458th Bombardment Group (H)
The 458th Bombardment Group (H):
The 458th Bombardment Group (Heavy) was activated on July 28, 1943, at Gowen Field, Idaho. It was comprised of four squadrons – the 752nd, 753rd, 754th, and 755th. In September the group moved to Wendover Field, Utah where most of the combat crews were assigned for training. In late October 1943, the group moved to Tonopah, Nevada for Combat Crew training which began on December 1, 1943. It was at this time that LtCol James H. Isbell was appointed as group commanding officer, a post at which he would remain until March 1945.
In early January 1944, having been assigned to the 8th USAAF, the group moved overseas to the European Theater of Operations (ETO). The aircrews picked up brand new B-24 Liberators and flew them individually via the Southern Ferry Route to England. The ground echelon traveled via ship out of New York. The first aircrews started arriving at the end of the month at their new base, Horsham St Faith in Norwich, a permanent RAF airfield built in 1939. It was hereafter known as AAF 123.
The 458th’s first combat assignment came on February 24, 1944, during “Big Week”, flying a diversionary mission along the Dutch coast to draw enemy fighters away from Germany while experienced units struck deep into the enemy’s homeland. A similar mission was flown the next day along the French coast. Bombing sorties began on March 2nd with a strike on Frankfurt, Germany. All ships returned to base. On March 6th the 458th flew on the first mission the 8th Air Force completed to Berlin, losing five crews – the highest total loss of any single mission for the remainder of its combat tour.
Throughout the spring the group flew missions leading up to D-Day on June 6th. In late May, the 753BS was tasked with the testing of an experimental bomb, known as AZON which would allow the bombardier to remotely control the projectile to the target – the precursor of today’s smart bomb. A total of ten AZON missions were flown throughout the summer before the project was abandoned.
In September, the 96th Combat Bombardment Wing (458BG, 466BG, and 467BG) was pulled off combat operations and assigned to fly gasoline to the Continent. The 458th flew a total of 456 sorties, known as “Truckin’ Missions” throughout September, delivering 767,000 gallons of gas. They lost seven aircraft and 13 men either killed or missing in action in the process. Combat operations began again at the beginning of October and continued through the end of the war.
On April 15, 1945, the 458th participated in an unusual sortie to Royan, France. More than 120,000 enemy troops were still occupying an area along the Gironde Estuary. Using containers of “jellied gasoline”, this was the first successful use of Napalm in the ETO. The group’s last mission occurred on April 25th with a strike on a railroad target at Bad Reichenhall, Germany and it proved to be one of the few “milk runs” this Group had.
While the war in Europe was over, the war in the Pacific was still raging. The group was reassigned to March Field, California in August with the goal of transitioning to the B-29 Superfortress and joining the fight against Japan. Before training could begin the war in the Pacific came to an end and the group was deactivated on September 15, 1945.
During their operational period between February 24, 1944 – April 25, 1945, the 458th Bomb Group flew 240 combat missions in four campaigns: Air Offensive Europe – 57 missions, Normandy – 45 missions, Northern France – 33 missions, and Germany – 105 missions. The group lost 47 aircraft shot down with an additional 10 Liberators lost to combat-related incidents. Combat casualties of personnel resulted in 256 aircrew killed in action; 193 POWs; and 34 evading capture. An additional 60 aircrew were interned in either Switzerland or Sweden. A total of 14 aircraft were lost in non-combat related accidents, killing 53 aircrew and/or groundmen. The group’s gunners were credited with the destruction of 28 enemy aircraft.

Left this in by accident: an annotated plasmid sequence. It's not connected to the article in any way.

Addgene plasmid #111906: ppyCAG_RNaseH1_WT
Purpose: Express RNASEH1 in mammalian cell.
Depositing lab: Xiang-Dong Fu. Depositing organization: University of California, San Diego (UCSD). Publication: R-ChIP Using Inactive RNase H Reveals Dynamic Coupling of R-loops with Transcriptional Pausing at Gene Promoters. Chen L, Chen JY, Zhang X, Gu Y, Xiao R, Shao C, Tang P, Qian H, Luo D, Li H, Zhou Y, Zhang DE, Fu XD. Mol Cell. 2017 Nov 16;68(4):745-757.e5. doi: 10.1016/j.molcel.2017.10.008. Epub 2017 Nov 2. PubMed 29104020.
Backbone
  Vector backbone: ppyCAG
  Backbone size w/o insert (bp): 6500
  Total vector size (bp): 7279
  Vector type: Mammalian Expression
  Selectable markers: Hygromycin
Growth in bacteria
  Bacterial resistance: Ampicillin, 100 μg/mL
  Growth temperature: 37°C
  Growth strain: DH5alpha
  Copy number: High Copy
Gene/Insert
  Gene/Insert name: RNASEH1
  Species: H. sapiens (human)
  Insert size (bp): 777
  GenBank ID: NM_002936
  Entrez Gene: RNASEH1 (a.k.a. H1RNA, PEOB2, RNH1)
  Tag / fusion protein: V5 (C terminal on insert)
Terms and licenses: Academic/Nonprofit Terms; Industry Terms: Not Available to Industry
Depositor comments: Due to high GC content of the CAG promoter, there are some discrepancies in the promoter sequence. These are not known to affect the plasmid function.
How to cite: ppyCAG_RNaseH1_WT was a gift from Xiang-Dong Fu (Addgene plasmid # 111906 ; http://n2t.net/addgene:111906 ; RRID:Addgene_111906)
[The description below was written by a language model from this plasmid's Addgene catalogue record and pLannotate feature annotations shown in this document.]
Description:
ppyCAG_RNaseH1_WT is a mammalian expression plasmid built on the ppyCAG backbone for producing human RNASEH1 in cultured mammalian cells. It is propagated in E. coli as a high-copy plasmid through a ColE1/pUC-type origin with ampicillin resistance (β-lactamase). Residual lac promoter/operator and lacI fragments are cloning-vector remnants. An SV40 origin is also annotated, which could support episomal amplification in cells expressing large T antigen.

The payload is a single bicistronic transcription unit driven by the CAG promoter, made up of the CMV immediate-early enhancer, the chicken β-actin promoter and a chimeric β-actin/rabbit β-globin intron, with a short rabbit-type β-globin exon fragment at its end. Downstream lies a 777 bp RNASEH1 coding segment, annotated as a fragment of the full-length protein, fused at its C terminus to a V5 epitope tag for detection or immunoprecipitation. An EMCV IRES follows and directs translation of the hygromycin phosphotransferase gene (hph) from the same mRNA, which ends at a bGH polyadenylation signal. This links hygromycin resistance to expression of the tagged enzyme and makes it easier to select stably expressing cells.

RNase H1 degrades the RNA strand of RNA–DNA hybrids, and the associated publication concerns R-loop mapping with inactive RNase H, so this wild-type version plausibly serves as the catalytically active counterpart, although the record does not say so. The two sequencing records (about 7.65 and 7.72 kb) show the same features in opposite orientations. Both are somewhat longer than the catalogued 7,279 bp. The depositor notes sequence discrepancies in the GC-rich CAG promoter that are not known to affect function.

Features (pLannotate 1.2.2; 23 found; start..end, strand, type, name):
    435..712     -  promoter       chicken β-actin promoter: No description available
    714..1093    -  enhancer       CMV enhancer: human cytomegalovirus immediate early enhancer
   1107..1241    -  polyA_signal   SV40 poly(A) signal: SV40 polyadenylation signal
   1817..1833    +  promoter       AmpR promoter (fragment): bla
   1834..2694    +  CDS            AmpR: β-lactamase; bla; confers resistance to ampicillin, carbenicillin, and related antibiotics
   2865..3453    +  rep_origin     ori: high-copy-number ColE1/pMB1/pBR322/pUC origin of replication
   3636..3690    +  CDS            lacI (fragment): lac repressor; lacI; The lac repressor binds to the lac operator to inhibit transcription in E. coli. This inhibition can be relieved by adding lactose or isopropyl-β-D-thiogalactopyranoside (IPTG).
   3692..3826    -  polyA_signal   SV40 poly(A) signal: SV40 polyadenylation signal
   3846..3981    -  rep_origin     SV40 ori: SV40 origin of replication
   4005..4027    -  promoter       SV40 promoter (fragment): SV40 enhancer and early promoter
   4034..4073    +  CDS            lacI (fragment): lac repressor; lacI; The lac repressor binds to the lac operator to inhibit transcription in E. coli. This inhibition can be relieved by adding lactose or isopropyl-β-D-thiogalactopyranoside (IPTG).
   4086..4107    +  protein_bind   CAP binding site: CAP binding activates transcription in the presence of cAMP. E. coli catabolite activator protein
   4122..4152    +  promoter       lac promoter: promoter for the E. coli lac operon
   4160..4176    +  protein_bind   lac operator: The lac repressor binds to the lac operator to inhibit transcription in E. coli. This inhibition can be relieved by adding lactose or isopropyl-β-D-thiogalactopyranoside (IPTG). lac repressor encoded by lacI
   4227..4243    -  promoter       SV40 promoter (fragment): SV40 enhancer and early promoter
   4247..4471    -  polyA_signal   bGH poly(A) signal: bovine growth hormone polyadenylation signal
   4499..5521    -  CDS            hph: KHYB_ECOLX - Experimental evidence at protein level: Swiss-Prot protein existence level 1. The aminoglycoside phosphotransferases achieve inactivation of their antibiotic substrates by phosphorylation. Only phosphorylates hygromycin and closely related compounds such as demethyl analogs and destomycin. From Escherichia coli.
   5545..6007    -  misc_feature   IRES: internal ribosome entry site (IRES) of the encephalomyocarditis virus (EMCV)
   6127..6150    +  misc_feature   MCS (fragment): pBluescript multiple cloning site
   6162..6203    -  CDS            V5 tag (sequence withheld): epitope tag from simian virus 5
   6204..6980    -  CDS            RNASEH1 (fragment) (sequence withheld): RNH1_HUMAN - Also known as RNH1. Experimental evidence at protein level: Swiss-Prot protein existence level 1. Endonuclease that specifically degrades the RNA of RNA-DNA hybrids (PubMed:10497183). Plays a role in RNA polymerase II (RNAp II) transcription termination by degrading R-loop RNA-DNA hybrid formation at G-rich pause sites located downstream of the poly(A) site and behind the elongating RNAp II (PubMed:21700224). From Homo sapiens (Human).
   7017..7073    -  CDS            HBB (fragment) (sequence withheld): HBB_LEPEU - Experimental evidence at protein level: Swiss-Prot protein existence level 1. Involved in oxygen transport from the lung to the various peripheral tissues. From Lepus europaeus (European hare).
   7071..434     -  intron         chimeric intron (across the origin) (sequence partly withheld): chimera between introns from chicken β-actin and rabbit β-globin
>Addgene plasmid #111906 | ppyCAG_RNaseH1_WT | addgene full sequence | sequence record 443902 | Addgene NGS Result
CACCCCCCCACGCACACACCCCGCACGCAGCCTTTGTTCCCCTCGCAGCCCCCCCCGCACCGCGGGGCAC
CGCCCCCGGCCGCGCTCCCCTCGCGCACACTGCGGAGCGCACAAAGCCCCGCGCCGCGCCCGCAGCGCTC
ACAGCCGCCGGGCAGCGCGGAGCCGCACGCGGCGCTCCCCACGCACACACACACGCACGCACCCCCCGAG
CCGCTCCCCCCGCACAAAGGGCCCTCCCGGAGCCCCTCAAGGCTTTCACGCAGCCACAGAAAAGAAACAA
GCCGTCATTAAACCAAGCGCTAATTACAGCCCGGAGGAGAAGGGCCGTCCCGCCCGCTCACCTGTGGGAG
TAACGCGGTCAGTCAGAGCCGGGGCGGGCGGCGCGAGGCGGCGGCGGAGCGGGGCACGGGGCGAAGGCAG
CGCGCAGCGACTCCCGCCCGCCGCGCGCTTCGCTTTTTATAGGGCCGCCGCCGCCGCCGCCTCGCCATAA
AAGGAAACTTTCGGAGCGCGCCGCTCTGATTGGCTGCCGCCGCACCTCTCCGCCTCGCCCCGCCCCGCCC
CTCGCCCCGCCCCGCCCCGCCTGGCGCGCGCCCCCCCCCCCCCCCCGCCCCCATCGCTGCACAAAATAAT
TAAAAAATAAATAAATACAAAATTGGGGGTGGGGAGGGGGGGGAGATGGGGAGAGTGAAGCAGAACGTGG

The 458th was cited for outstanding performance by the 2nd Air Division on three occasions: completing 100 missions, the destruction of an important bridge at Blois St Denis, and the completion of 200 missions.
I grew up in the 1970’s knowing my father had served in the Eighth Air Force during World War II, but never heard him talk about it. I discovered his footlocker early on and the contents therein fueled my passion for World War II aviation. I read and re-read his combat diary and was privileged at the age of 16 to attend his crew reunion in Dayton, Ohio. When observing him with several of his fellow crew members, I could see the young man who had flown B-24s and fought as a navigator so long ago.
In the late 1990s, to document and preserve the history of my dad’s group, I created the 458th website. With the very generous help of so many veterans and their relatives, the number of materials quickly grew. My research also took me to the National Archives where the group’s records are stored. I was able to gather thousands of pages of official declassified documents, reports, and photos, many of which appear on this site.
In 2010, using the materials collected over a decade, I co-authored Liberators Over Norwich with Ron Mackay and Mike Bailey. This is the only comprehensive history of the 458th, telling the day-to-day story of the men flying out of Horsham St Faith to take the war to Germany.
It has been my great honor to help preserve the history of this group, and to bring to light the stories of the men who served to their families and friends.